It’s great to see two important ag interests coming together to help school children better understand an important farming sector.
On Wednesday, AgScape, the non-profit organization dedicated to bringing agriculture and food into Ontario classrooms, announced it had teamed up with Ontario Pork – the organization representing the 1,143 farmers who market 5.8 million hogs in the province – for a new, curriculum-linked resource for Ontario teachers. It’s called An Exploration of Pig Farming in Ontario, Teacher Guide for Grades 5-10.
The title isn’t flashy. But the intent should be on a marquee.
AgScape says food production in Ontario is a story worth being told in our classrooms. That’s so true. Executive director Tyler Selig says delivering resources like this to teachers is an integral step towards creating a new generation of food literate citizens.
“A key aspect of Ontario Pork and AgScape’s shared missions is to engage and inspire the next generation about the agriculture and food industry, so that they can make informed decisions and consider the diverse career opportunities within the sector,” he says. “This resource will play an important role in bridging that gap within the classroom.”
Stacey Ash, manager of communications and consumer marketing at Ontario Pork, says the disconnect between farmers can allow misinformation to take root.
“It can cause people to question the quality and value of food businesses that they don’t fully understand,” she says.
Here’s what the new resource is all about. At 68 pages, it contains three unique lesson plans for Grades 5-6, 7-8, and 9-10. It also has a comprehensive list of relevant and useful resources for educators, that teacher can also access through the AgScape website.
Topics covered include the history of pig farming, pig production and terminology, pig farming and the Canadian economy, human nutrition and health, and pig farming and the environment.
I can see students – particularly those unfamiliar with farming, which are the vast majority – getting a lot out of topics like this.
Granted, the new resource is developed with input from the industry, which can always raise questions about bias.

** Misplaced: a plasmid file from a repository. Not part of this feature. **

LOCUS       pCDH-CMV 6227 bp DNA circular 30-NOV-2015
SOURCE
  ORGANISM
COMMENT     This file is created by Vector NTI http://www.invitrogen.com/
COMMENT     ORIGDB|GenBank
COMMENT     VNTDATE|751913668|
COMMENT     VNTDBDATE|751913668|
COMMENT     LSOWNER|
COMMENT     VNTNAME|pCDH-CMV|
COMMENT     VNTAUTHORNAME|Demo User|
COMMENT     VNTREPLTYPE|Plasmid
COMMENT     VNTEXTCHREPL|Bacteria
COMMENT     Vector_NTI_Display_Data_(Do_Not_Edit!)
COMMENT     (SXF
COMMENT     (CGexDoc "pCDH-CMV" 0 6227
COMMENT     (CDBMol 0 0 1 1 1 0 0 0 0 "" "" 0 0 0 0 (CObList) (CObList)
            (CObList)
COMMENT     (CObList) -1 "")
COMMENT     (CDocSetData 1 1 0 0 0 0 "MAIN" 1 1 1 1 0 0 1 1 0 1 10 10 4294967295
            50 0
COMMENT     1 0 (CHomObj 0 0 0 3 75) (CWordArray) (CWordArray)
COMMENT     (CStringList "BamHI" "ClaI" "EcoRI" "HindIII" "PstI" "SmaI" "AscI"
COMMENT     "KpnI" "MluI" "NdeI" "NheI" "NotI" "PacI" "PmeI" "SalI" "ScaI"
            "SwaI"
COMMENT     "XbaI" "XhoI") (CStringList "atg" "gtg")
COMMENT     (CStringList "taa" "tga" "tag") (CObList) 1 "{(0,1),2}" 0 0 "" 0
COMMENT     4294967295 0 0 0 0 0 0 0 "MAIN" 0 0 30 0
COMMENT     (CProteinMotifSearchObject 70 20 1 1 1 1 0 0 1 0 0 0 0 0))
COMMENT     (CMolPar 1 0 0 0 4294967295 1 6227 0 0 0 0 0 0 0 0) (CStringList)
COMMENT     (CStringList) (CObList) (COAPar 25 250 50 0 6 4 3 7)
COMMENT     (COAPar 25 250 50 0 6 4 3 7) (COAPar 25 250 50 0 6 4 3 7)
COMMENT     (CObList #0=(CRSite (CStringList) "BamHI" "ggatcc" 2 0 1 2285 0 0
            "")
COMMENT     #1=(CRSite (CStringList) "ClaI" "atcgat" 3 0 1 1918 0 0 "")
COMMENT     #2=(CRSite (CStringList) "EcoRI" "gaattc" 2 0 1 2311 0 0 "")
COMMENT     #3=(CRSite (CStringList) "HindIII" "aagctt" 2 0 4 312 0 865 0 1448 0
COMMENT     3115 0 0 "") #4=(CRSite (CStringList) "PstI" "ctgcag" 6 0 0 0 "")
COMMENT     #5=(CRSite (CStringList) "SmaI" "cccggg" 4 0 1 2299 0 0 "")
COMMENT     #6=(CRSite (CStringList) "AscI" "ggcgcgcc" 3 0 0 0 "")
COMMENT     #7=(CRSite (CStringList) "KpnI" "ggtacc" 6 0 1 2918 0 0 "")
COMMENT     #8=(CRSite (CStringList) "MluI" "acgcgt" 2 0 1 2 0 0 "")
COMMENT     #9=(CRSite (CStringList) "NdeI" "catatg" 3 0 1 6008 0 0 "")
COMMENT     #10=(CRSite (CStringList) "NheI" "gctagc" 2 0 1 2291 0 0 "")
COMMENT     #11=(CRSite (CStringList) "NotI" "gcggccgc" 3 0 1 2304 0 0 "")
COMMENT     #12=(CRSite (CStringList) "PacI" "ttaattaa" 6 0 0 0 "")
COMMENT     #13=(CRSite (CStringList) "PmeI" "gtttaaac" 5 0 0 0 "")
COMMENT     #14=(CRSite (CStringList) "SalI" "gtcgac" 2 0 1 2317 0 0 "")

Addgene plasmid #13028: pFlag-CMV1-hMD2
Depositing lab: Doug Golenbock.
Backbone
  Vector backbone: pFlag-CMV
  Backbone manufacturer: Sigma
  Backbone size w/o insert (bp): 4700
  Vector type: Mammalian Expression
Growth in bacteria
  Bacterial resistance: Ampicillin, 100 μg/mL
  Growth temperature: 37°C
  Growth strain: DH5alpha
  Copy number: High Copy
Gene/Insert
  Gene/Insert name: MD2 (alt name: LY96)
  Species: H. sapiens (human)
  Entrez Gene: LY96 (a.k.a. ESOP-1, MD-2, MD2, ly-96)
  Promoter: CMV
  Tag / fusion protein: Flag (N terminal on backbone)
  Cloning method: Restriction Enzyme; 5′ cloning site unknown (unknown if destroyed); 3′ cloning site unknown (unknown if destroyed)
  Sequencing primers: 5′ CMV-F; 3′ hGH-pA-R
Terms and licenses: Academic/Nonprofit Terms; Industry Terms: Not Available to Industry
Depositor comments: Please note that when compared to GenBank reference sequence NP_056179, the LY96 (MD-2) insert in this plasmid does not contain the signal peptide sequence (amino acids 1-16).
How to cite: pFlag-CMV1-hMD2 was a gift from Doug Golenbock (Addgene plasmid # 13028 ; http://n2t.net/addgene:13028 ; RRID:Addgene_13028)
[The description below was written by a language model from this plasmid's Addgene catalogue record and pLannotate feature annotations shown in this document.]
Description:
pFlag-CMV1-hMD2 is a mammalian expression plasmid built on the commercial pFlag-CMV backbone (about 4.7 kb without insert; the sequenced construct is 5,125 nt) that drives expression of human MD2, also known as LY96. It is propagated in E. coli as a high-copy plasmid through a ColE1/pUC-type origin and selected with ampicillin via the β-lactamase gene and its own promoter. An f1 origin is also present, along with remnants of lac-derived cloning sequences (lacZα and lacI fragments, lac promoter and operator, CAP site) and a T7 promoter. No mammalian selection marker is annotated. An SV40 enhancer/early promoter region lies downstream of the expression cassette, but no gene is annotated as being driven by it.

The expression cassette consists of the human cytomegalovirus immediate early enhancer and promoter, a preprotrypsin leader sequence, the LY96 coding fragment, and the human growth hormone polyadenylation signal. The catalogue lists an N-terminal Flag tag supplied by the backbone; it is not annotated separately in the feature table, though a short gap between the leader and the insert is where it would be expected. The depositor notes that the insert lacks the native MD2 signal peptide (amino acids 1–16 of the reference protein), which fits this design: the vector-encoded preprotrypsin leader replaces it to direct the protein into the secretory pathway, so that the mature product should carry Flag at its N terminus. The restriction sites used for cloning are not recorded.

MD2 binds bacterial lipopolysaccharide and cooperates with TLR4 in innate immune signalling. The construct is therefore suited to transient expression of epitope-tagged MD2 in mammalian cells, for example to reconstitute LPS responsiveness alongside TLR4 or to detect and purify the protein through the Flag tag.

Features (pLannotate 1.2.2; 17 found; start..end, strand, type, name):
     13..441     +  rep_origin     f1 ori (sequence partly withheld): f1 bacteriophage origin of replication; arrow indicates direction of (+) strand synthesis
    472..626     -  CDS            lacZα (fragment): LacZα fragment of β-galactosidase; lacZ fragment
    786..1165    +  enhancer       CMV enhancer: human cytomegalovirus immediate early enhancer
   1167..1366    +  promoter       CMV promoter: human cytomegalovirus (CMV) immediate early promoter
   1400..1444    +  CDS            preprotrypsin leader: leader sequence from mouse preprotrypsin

But as an organization, Ontario Pork represents farmers. And farmers have credibility. In a culture of misinformation, where people are looking for honesty and someone to believe in regarding farming, farmers are the ones to believe. They have more to lose by spreading misinformation than anyone.
So, for that matter, does AgScape. It can hardly afford to be mired in propaganda.
And pork production is pertinent to a lot of people. As food prices rise, consumers are on the lookout for affordable protein. In the world of meat, it’s hard to beat pork prices. Same with nutrition. Through careful breeding for leanness that started decades ago, pork has become a high nutrition, low-fat choice (bacon aside, of course). Nutritionists are big fans of pork.
But what about students? Well, they can’t be expected to know much about agriculture unless someone tells them. And although they might not be actually making purchasing decisions now, they are certain key influencers in their parents’ food purchasing decisions.
And with the meatless meat movement continually gaining steam, any deeper conversation and understanding about livestock production is important.
Ontario’s pork industry generates $2.7 billion in economic output and 15,339 in full-time equivalent jobs. It’s traditionally been one of the most research-intensive commodities in Ontario.
And while those statistics are important, they won’t turn today’s students into tomorrow’s wise consumers. That transformation takes education and dedicated teachers with balanced information. Let’s watch for their reaction to this new resource from AgScape and Ontario Pork.